At Mass for Wednesday of the 25th Week of the Year, we read this passage:
Give me neither poverty nor riches; Feed me [only] with food that I need for today: Lest I be full, and deny you, and say, Who is the LORD? or lest I be poor, and steal, and take the name of my God in vain. (Proverbs 30:9-10).
One of the great problems of our time is satiation. Because of our own inordinate drives, we accumulate and indulge beyond reason. Filled, we have little room for God or others for that matter.
The more affluent we become in material things, the more spiritually poor we seem to become. The higher our standard of living, the lower our overall morals. The more filled our coffers, the emptier our churches. The numbers demonstrate clearly show that over the past 60 years our standard of living has risen while church attendance and other signs of belief and spirituality have plummeted—so has family time and the developing of deep human relationships. Marriage rates have plummeted while divorce has soared. Birthrates are down. Children are considered a burden in a satiated world with a high standard of living. These are the evils of our times.
It isn’t just wealth, either; it’s all the things that distract and divert us. There are so many pleasures available to us, most of them lawful, but often it’s just too much of a good thing.
One might imagine another scenario in which we were astonished by God’s providence and fell to our knees in gratitude; in our riches and possession of so many good things we prayed and went to Mass even more often out of sheer gratefulness. Alas this is seldom the case today.
Our affluence creates the illusion of self-sufficiency and self-fulfillment.
St. Augustine sadly noted, in a time far less satiated than our own, I, unlovely, rushed heedlessly among the things of beauty You made. You were with me, but I was not with You. Those things kept me far from You, which, unless they were in You, would not be(Confessions 10.27).
Many other Scriptures warn of the spiritual danger posed by wealth and worldly satiation:
But those who desire to be rich fall into temptation, into a snare, into many senseless and hurtful desires that plunge men into ruin and destruction. For the love of money is the root of all evils; it is through this craving that some have wandered away from the faith and pierced their hearts with many pangs (1 Tim 6:9-10).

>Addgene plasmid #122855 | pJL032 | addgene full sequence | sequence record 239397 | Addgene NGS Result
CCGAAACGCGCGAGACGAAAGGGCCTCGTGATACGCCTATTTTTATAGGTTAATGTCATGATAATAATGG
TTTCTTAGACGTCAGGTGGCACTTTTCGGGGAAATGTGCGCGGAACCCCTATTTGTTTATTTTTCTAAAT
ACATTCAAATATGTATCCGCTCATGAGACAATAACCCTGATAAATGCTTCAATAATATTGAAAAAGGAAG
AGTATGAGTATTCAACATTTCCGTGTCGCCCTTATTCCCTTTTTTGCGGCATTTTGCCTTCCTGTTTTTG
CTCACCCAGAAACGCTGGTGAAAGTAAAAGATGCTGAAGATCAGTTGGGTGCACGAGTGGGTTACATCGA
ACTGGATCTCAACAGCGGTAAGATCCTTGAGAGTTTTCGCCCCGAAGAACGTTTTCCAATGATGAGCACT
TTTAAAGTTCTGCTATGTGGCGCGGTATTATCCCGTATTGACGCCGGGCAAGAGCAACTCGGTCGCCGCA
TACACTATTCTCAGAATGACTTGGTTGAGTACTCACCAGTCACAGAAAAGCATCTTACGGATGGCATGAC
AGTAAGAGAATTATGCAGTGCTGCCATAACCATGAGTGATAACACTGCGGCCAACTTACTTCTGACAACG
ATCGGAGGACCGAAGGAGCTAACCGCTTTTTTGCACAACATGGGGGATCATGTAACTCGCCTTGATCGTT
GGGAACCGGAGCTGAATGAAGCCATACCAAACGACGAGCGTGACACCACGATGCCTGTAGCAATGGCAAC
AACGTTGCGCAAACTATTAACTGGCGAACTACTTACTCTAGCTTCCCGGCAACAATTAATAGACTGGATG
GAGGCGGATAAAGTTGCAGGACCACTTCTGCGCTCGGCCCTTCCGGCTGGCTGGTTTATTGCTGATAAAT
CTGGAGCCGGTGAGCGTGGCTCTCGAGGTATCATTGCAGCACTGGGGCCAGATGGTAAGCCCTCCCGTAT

No servant can serve two masters. Either he will hate the one and love the other, or he will be devoted to the one and despise the other. You cannot serve both God and Money! (Luke 16:13)
But woe to you who are rich, for you have already received your comfort. Woe to you who are well fed now, for you will go hungry. Woe to you who laugh now, for you will mourn and weep (Luke 6:24-25).
But many that are first will be last, and the last first (Mat 19:30).
How hard it is for the rich to enter the kingdom of God … It is easier for a camel to go through the eye of a needle than for a rich man to enter the kingdom of God (Mk 10:23-25).
It is amazing that despite all of this most of us still want to be rich and would jump for joy if we won the lottery; instead we should soberly cringe with fear and look for good ways to shed our excess.
Alas, this is the human condition, or at least the fallen version of it. It isn’t very pretty and is proof positive that we are going to need a lot of grace and mercy to get home.
Think of that this as you watch this video. It’s a stark portrait of modern man. Consider how full, yet lonely, the man in the video is. He speaks only of himself and seems to interact with almost no one. He’s lost in a self-referential world of excess, filled with every good thing, but too full for God. Somehow the man knows that the worldly things fill him for only a moment and then pass, but still the answer is more! It’s quite a commentary on too many of us today.
As the Proverb says, he is rich and says, “Who is the Lord?”